A study shows that bladder cancer patients with a recent history of Bacillus Calmette-Guérin (BCG) therapy had a lower SARS-CoV-2 (COVID-19) infection rate than those who had received therapy over a year ago, highlighting a possible protective role of BCG therapy in the era of COVID. The results appeared in the journal Clinical and Experimental Vaccine Research.
BCG vaccine, used for protection against tuberculosis, is known to offer some degree of cross-immunity against several bacterial and viral infections. Also, some evidence suggests that nations with lacking BCG dissemination programs have a higher intensity of COVID-19 infections, proposing the possible protective capability of BCG against the deadly respiratory disease. But can bladder cancer patients benefit from BCG therapy with respect to COVID protection? The investigators of this study sought to find that answer.
The researchers analyzed 102 eligible bladder cancer patients with a history of BCG therapy with data they obtained from Uro-Oncology Research Center registry database. Most the population were men (86%), and more than half the population were over the age of 65 (55%). Following enrollment, the population of interest were screened/followed for COVID-19 infection, of which 12.7% were confirmed for the virus. Any individuals with a history of previous malignancies other than bladder cancer and genetic disorders were excluded from the study.
BCG Therapy May Offer a “Potentially Protective Effect”
According to the results, among the almost 13% of patients with confirmed COVID-19 infection, 84.6% had received less than three courses of BCG, and 15% had received three or more BCG treatment courses. The researchers observed that the incidence of COVID-19 infection was higher among patients with a history of BCG therapy dating back more than one year compared with those who received recent BCG therapy, (19% vs 11.1%); however, they noted, the increased risk was not significant, although they wrote, “it may still indicate a potentially protective effect of BCG administration.”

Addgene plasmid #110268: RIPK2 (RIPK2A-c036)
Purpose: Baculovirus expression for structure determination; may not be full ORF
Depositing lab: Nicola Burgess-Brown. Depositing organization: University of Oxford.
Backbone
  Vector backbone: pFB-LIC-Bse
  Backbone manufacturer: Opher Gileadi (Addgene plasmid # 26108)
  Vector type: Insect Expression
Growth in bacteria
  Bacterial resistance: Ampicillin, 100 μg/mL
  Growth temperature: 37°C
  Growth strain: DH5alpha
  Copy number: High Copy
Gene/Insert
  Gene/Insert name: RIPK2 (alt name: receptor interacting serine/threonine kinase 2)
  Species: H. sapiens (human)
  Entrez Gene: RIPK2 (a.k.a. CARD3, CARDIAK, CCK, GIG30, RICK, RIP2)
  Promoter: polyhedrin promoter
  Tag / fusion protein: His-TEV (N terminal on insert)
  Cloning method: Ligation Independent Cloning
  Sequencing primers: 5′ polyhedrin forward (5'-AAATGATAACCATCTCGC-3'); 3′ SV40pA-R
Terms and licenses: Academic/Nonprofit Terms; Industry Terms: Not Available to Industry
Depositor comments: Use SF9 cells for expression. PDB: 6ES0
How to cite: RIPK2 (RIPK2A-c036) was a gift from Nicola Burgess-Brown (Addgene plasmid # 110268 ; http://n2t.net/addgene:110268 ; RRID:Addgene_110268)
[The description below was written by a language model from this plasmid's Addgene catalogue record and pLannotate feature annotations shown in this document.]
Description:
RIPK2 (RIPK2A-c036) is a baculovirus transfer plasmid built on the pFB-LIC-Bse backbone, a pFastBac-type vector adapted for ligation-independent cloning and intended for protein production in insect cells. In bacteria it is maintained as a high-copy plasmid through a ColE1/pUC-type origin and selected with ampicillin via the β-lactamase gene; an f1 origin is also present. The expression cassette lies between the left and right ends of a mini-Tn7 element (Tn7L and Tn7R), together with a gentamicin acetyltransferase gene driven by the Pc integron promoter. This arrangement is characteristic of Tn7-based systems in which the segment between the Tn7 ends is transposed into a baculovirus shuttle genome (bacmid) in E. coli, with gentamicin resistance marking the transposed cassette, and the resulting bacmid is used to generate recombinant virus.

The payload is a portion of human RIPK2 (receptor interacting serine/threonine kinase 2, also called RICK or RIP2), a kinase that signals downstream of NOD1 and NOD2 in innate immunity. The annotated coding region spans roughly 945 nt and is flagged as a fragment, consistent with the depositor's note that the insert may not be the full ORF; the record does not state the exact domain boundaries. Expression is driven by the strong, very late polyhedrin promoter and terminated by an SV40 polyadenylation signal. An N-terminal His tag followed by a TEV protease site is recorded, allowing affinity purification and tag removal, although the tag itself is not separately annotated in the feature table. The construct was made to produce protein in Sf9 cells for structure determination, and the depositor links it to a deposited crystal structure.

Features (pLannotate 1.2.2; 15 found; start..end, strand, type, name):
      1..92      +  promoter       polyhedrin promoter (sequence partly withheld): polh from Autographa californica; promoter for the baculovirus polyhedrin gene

The researchers concluded: “In general, our study results showed that the rate of SARS-CoV-2 infection among patients with bladder cancer was around 13%. Our data show that although the families of some patients had developed COVID-19, even in some cases the severe form, the understudy patients who had received BCG therapy were not inflicted or merely developed a mild disease. Moreover, none of the patients in our study who were infected with SARS-CoV-2 virus were hospitalized and developed severe disease. Although no statistically significant association was observed between receiving BCG therapy and developing COVID-19, the infection rate in patients who had recently received BCG therapy was lower than those who had received therapy more than a year ago.”
They added that the findings “may suggest the possible protective and non-specific immunogenic effect of BCG therapy against SARS-CoV-2. Ultimately, given that BCG vaccination is available and inexpensive, it is suggested that broader clinical trials with a larger sample size be conducted to detect the association between this vaccine and preventing COVID-19 and assessing its possible non-specific immunogenic effects. Furthermore, we recommend that by designing case-control studies, the infection rate and disease severity be compared between patients with a history of BCG therapy and those without.”